Blog Volume 3
Fellowships: The Interviews
I’ve said it before, and I’ll say it again; I have the best job in UK Research and Innovation - Director of our biggest fellowship scheme: the Future Leaders Fellowships #UKRIFLF. I love working on a people orientated scheme and discovering more about the amazing research and innovation that the candidates want to do, the many and varied routes that come before that fellowship application, and the different people behind each submission.
Despite all the differences coming into the fellowships, all candidates have the potential to be invited to an interview to discuss their application. Interviews are a key part of the assessment process.
I’d like to now be able to tell you some sure-fire tips to ensure that you ace a fellowship interview. But I have to be honest; there is no easy fellowship interview. Not because fellowship interviews are set to trip-up candidates, or designed to be vexatious, but because interviews are not-ordinary-everyday occurrences. They are not comfortable because they are not normal situations and they come with the additional pressures (personal and professional) that surround them.
That said, I think there might be some useful basic interview advice worth sharing. This is from my experience of the Future Leaders Fellowships but I hope it is helpful and that much of it is applicable to other fellowship interviews.
First, know the interview. What day is the interview, what time? How will you get there? Who is going to be interviewing you? What are you expected to bring/discuss? What can’t you bring? Ideally you don’t want to be fretting about this stuff on the day.
For the FLF interviews we ask for a seven-minute presentation “The Vision for my Future Leaders Fellowship” followed by questions from panel members. We ask for presentations in advance (in a specific format) and we don’t allow animations or props. We do this to help facilitate the smooth running of the interviews and help with the consistency and fairness between candidates - an important aspect of managing the process.
If you’ve read and understand all the information that you’ve been sent then great! But if you don’t and there are things that you still need to know or to raise with the fellowship team then do. Lots of candidates do. I think some people worry that this will impact on their interview in some way. It won’t. The FLF team are looking to help and support candidates where-ever they can; whether that be helping give extra directions to the venue, ensuring individual accessibility needs, or the post-interview reassurance and biscuits.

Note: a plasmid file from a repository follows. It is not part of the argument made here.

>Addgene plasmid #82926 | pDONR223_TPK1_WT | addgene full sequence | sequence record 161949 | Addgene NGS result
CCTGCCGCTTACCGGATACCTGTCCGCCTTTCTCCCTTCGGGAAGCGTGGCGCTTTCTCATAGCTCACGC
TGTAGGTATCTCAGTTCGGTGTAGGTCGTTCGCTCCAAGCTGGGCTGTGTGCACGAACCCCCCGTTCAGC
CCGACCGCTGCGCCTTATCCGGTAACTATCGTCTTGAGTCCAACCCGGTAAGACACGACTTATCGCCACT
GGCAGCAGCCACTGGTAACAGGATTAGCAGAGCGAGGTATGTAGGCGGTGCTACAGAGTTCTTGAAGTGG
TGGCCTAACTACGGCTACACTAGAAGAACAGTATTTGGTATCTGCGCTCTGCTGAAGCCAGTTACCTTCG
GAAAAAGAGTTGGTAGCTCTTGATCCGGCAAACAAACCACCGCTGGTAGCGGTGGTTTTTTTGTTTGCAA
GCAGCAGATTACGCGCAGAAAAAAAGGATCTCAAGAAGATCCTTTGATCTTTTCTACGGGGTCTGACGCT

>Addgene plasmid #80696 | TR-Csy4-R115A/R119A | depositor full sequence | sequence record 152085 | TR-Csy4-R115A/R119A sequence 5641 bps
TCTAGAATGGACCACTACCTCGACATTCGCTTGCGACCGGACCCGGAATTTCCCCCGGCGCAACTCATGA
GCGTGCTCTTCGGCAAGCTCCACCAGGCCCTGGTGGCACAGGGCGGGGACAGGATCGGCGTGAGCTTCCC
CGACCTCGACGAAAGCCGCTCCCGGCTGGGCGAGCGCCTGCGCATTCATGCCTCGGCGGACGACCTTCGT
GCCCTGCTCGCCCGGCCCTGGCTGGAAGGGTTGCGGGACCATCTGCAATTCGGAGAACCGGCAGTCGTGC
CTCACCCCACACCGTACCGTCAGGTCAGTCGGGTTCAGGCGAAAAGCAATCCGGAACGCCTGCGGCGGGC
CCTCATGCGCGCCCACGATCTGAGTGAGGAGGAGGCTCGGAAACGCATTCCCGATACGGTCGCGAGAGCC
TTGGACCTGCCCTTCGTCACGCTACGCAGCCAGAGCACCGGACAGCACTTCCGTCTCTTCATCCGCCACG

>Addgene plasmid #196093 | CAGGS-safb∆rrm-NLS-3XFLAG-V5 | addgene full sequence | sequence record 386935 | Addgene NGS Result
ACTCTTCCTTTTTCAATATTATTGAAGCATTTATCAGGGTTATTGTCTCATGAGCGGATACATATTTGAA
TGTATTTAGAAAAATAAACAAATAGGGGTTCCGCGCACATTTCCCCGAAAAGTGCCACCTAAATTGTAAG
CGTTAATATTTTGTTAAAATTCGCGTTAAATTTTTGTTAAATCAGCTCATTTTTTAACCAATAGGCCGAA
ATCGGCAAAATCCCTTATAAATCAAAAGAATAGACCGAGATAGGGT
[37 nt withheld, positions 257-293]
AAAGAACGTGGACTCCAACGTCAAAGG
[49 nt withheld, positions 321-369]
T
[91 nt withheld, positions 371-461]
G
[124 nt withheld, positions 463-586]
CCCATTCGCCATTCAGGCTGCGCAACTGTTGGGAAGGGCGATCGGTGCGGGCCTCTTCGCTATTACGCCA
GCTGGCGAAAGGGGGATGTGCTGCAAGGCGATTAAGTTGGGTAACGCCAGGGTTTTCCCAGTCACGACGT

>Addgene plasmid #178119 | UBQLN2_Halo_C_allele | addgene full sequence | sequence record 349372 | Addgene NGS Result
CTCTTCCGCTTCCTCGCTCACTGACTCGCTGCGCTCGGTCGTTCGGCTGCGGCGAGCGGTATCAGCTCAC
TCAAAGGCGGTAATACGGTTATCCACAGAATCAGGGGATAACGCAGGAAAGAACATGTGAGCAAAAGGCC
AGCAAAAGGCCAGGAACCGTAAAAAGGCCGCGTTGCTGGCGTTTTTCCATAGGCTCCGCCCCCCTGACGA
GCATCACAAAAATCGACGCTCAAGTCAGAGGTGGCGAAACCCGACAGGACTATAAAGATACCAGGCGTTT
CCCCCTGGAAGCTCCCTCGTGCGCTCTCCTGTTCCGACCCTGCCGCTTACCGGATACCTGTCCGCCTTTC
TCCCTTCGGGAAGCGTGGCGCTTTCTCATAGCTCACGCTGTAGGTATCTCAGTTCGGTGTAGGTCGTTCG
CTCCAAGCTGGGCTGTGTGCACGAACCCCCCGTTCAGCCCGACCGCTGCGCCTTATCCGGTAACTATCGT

Access any additional information you’ve been sign-posted to or that is available. For instance, we published a set of example interview questions so candidates get a sense of the structure etc. of the interview. Remind yourself of the original scheme guidance.
Panels make decisions against criteria and not on personality or appearance e.g. how confident/nervous you are or what you are wearing etc. This is why it is important to understand the assessment criteria as interview questions will directly/indirectly link to them.
On being nervous, this is normal. Nerves can show in unexpected and many varied ways. Try and remember that even the most senior, confident presenting panel members have been in an interview situation and know what it is like. Future Leaders Fellowships panels are briefed to take this into account and to be supportive and try and make candidates comfortable and at ease.
Re-read your application. You should know the detail of your proposal better than anyone else - are you able to explain it? Why are you doing X? Why are you working with Y? Why did you choose to do Z? Has anything changed since application?
Think about why you applied for the Fellowship scheme that you’ve applied for. What does this scheme allow you to do that other schemes or routes don’t? What are the benefits of your fellowship to you, your team or collaborators, and the wider community/world?
Ask friends and colleagues to do mock interviews with you. There is no ‘right’ interview presentation style. We’ve awarded fellowships to those that command the room in a traditional extraverted style, to those that present in more introvert ways, and everything in between. Don’t be afraid to ask for questions to be repeated or rephrased, or to take notes, to take your time before answering, or to start again if you realise you’ve gone off on a tangent.
Sit and chat to people about your work and get them to ask you questions. Can you explain it to a non-specialist? Talk to people about interviews and read about other people’s experiences.
Most importantly of all, as reminded to me by round 1 Future Leaders Fellow Sarah Lewthwaite @slewth: “IMPORTANT: You will have a massive crash in energy after interview, 'cause you're switching out of top gear at end of long process (with uncertain result). Even if it went great you'll feel low & ruminate on what could have gone better. Look after yourself. This bit is hard”.